UN convention on the rights of the child
The United Nations Convention on the Rights of the Child (UNCRC) is a legally-binding international agreement setting out the civil, political, economic, social and cultural rights of every child, regardless of their race, religion or abilities.
Since being adopted by the United Nations in 1989, the UNCRC has received 194 ratifications with only two countries in the world still to ratify. This means they have agreed to do everything they can to make the rights a reality for children around the world.
All signatories are bound to the UNCRC by international law, and its implementation is monitored by the Committee on the Rights of the Child.
Under the terms of the convention, states are required to meet the basic needs of children and help them meet their full potential. Central to this is the acknowledgement that every child has basic fundamental rights.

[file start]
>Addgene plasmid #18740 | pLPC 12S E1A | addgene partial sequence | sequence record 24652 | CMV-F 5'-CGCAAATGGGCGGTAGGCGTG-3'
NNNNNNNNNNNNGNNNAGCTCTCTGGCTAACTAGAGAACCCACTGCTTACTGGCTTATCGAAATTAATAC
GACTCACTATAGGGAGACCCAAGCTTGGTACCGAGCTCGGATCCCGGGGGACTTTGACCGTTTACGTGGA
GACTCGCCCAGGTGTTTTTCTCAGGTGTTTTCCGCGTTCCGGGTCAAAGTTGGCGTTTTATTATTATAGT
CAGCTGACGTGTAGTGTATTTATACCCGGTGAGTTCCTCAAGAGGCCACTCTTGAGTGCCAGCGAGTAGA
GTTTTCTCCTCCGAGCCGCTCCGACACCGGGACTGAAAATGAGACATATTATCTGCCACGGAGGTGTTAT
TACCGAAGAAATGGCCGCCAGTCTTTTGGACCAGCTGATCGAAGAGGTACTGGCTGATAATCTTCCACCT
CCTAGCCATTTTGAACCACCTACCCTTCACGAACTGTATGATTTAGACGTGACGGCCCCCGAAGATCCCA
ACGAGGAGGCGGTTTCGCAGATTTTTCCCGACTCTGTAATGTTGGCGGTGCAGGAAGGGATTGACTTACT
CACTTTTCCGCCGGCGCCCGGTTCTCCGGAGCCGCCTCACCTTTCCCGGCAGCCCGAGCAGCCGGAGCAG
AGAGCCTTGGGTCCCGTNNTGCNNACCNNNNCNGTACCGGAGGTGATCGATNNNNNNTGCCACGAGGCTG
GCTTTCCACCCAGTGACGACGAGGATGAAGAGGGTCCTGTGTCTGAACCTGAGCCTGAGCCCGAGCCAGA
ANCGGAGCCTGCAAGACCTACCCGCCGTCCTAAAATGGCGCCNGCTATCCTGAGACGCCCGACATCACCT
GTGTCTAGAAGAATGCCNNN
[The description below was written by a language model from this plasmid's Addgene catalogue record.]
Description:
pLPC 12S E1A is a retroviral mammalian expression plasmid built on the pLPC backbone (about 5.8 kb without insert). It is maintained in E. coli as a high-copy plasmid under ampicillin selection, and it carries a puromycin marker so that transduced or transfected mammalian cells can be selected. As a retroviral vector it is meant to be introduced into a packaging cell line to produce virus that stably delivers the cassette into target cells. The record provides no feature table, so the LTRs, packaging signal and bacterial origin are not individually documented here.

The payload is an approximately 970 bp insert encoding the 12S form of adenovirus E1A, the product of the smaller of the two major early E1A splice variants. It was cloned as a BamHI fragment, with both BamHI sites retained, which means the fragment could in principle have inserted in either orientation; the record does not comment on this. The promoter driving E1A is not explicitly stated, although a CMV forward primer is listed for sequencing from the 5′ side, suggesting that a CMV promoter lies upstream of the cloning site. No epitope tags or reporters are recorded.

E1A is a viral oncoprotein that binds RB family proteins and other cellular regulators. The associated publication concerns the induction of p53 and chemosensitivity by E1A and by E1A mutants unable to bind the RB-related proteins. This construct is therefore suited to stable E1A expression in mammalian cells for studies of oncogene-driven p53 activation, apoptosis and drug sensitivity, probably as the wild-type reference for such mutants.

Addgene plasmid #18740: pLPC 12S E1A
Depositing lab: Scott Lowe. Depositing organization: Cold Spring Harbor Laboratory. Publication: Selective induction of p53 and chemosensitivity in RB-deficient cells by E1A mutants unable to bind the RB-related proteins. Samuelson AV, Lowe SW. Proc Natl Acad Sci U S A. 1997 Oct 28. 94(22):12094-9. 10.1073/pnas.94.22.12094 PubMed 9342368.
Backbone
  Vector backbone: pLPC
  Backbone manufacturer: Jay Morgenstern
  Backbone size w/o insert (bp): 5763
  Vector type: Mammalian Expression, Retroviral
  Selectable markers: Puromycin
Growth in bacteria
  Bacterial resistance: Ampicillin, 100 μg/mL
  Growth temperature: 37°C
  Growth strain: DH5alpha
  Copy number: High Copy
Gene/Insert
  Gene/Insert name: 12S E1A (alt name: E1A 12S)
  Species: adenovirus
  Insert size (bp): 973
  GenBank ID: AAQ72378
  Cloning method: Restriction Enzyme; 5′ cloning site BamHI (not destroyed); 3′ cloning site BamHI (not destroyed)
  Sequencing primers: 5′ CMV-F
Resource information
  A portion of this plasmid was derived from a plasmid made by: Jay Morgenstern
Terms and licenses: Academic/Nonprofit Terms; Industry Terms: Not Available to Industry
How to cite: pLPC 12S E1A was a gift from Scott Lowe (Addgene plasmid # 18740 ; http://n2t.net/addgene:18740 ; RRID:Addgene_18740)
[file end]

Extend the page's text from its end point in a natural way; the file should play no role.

- The right to life
- The right to his or her own name and identity
- The right to be protected from abuse or exploitation
- The right to an education
- The right to having their privacy protected
- To be raised by, or have a relationship with, their parents
- The right to express their opinions and have these listened to and, where appropriate, acted upon
- The right to play and enjoy culture and art in safety
On 25 May 2000, two optional protocols were added to the UNCRC. The first of these asks governments to ensure that children under the age of 18 are not forcibly recruited into their armed forces. It also requires governments to do everything they can to make sure members of their armed forces who are under the age of 18 do not take part in combat.
The second of these protocols calls on states to prohibit child prostitution and child pornography and the sale of children into slavery. So far, both protocols have already been ratified by more than 120 states.
Read a summary of the UN Convention on the Rights of the Child.